LOS ANGELES--State-level policymakers have engaged in more than their share of debates over the future of smart grown in California this year. They've debated level of service vs. vehicle miles traveled. They've debated the neediness and definition of disadvantaged communities. They've clamored for cap-and-trade funds. They've tried to reform CEQA and get rid of CEQA (well, not quite). 

By contrast, today's technical assistance workshop on concept submittals for the inaugural funding round of the Affordable Housing and Sustainable Communities program was a staid affair. Today's event was one in a series of statewide meetings conducted by staff members from the Strategic Growth Council and the Department of Housing and Community Development, which are administering AHSC. The program is designed to disburse $120 million to municipalities and other entities for planning and partially funding affordable housing, transit-oriented development, and other projects that help California reduce its carbon footprint. 

While the audience -- a nearly packed house of 100 or so of mostly city officials and affordable housing developers -- posed its share of questions, rancor was minimal. That's probably because the deadline for the initial applications, called "concept submittals" is February 19. Even these pre-applications are extensive, and no one has a moment to spare. 

The concept submittal process is designed to help SGC staff determine whether a project is eligible for AHSC assistance. SGC will announce a short list of candidates around March 11, with full applications due April 15. Staff will evaluate those applications, pick their favorites, and submit them to the SGC board for approval by early July. As the program is new, SGC Deputy Director Allison Joe, who led the workshop, admitted that they do not know how many applications they will receive.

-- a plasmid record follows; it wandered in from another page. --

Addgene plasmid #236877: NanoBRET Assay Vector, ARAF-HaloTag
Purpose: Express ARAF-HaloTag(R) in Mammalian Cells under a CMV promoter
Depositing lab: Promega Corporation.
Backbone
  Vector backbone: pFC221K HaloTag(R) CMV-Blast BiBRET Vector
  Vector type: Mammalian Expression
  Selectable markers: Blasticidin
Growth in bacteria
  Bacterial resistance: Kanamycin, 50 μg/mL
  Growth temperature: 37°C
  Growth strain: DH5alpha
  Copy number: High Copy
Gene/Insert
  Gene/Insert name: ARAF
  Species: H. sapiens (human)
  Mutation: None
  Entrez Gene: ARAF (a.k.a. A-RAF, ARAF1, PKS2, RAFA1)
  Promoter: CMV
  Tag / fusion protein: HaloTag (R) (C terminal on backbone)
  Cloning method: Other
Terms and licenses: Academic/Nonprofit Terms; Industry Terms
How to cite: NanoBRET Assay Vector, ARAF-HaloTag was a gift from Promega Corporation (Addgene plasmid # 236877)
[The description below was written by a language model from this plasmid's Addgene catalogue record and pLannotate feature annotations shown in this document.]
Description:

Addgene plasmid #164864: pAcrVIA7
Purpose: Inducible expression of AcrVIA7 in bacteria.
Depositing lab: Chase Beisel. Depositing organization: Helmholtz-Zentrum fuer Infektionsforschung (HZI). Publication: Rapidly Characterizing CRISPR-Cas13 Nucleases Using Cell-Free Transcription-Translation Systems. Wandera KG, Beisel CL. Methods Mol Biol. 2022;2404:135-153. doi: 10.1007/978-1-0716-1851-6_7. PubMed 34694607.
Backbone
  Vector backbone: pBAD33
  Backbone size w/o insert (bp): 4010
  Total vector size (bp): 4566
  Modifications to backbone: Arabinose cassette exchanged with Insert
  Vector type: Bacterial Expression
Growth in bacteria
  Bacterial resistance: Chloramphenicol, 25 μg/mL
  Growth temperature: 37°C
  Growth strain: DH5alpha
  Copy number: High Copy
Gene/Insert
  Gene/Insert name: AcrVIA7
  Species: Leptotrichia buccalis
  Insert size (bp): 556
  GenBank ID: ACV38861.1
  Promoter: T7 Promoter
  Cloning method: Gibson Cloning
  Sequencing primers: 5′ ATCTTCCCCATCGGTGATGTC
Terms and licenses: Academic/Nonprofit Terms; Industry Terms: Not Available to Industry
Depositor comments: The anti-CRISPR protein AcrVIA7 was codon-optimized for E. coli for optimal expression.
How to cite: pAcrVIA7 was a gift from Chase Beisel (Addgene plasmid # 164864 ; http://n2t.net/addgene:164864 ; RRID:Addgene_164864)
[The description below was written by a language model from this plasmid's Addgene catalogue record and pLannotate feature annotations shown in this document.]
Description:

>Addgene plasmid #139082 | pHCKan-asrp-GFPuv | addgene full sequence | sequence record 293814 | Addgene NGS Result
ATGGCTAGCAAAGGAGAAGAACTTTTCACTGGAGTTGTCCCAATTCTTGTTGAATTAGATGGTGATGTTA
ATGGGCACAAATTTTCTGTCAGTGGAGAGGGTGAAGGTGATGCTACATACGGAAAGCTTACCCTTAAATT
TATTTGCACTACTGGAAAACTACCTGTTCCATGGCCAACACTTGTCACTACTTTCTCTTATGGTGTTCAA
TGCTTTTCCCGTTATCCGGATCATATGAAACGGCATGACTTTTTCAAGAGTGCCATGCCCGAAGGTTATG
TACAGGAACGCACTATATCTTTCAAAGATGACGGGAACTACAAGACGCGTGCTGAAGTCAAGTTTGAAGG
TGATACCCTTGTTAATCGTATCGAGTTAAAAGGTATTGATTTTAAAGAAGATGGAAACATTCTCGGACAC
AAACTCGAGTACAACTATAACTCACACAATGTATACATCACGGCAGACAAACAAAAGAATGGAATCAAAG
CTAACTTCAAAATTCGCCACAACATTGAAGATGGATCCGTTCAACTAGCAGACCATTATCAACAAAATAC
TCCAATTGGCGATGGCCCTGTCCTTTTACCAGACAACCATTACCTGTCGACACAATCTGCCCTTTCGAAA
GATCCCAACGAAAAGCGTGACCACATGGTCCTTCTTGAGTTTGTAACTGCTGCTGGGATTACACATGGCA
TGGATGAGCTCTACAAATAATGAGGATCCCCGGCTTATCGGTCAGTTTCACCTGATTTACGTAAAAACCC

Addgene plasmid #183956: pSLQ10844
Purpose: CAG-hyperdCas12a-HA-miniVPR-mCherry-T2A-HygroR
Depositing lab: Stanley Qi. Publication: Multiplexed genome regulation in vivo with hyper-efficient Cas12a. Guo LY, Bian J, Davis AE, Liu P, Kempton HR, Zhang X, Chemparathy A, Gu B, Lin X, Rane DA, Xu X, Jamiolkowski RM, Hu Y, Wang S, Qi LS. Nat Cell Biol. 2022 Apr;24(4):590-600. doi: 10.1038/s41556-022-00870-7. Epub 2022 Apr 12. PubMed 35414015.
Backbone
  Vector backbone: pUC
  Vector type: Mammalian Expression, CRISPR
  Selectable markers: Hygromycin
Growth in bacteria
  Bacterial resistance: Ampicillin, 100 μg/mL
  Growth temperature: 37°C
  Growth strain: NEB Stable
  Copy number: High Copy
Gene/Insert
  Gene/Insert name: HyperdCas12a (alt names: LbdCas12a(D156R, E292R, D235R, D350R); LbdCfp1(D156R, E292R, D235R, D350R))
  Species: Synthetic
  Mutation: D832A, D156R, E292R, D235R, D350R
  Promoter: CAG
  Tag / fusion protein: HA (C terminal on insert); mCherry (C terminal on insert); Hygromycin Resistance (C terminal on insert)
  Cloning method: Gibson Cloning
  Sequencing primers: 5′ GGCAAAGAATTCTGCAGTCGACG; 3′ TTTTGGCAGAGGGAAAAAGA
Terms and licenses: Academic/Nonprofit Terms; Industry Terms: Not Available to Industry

So, the clock is ticking. 

Here are highlights of the criteria for the concept submittal round: 

  • Projects must either be "transit oriented developments" or "integrated connectivity projects." TOD's are assumed to be near high-frequency, high-capacity transit lines while ICP's are more loosely connected to transit. SGC expects that most ICP applications will be from suburban and rural areas. 
  • At least 40% of funding will go to TOD's and at least 30% will go to ICP's.  At least 30% of funding must go to disadvantaged communities, regardless of whether projects are TOD's or ICP's. 
  • Funds may be directed towards capital improvements, affordable housing, planning and planning of programs that support AHSC goals; all projects must have benefits that long outlast the expenditure of AHSC funds.  
  • Projects must meet statutory thresholds, including those mandating greenhouse gas reductions, implementation of Sustainable Communities Strategies; they may also meet other state priorities, including promotion of infill development, equity, and protection of natural resources and agricultural lands. 
  • Program-specific thresholds largely relate to the viability of projects. They must have their environmental clearances and entitlements, and they must essentially be shovel-ready. 
  • Projects will be scored as follows: 55% on greenhouse gas reduction, 30% on policy objectives, such as affordable housing, walkabilty, bike-ability, anti-displacement, etc.; 15% on feasibility and readiness, including leverage of different funding sources. 

The application, which is found online at the state Water Resources Board's FAAST system, includes a 29-item checklist of vehicle-miles traveled reduction strategies. Every project must identify at least one strategy on which SGC will evaluate it; projects may check as many items as are applicable, but projects do not necessarily need to check multiple items. SGC is, essentially, looking for quality, not necessarily quantity. The concept proposal application asks applicants to provide detailed information about their projects, including extensive information about their finances. It's a complex application process but, to their credit, SGC staff made it seem reasonably straightforward, with transparent criteria, for those applicants willing to put in the effort. 

One attendee wondered whether the collective effort among cities and other applicants will be justified by the amount of funding that SGC disburses. SGC staff admitted that they are running an experiment and that their efforts to essentially reconcile transportation funding and affordable housing funding -- an admittedly gargantuan task -- requires cities to be patient and cooperative. SGC staff pledged that they will push for $200 million in AGSC funding for 2016, when many kinks may be worked out. 

This article has been updated since its initial public to reflect the involvement of the Department of Housing and Community Development.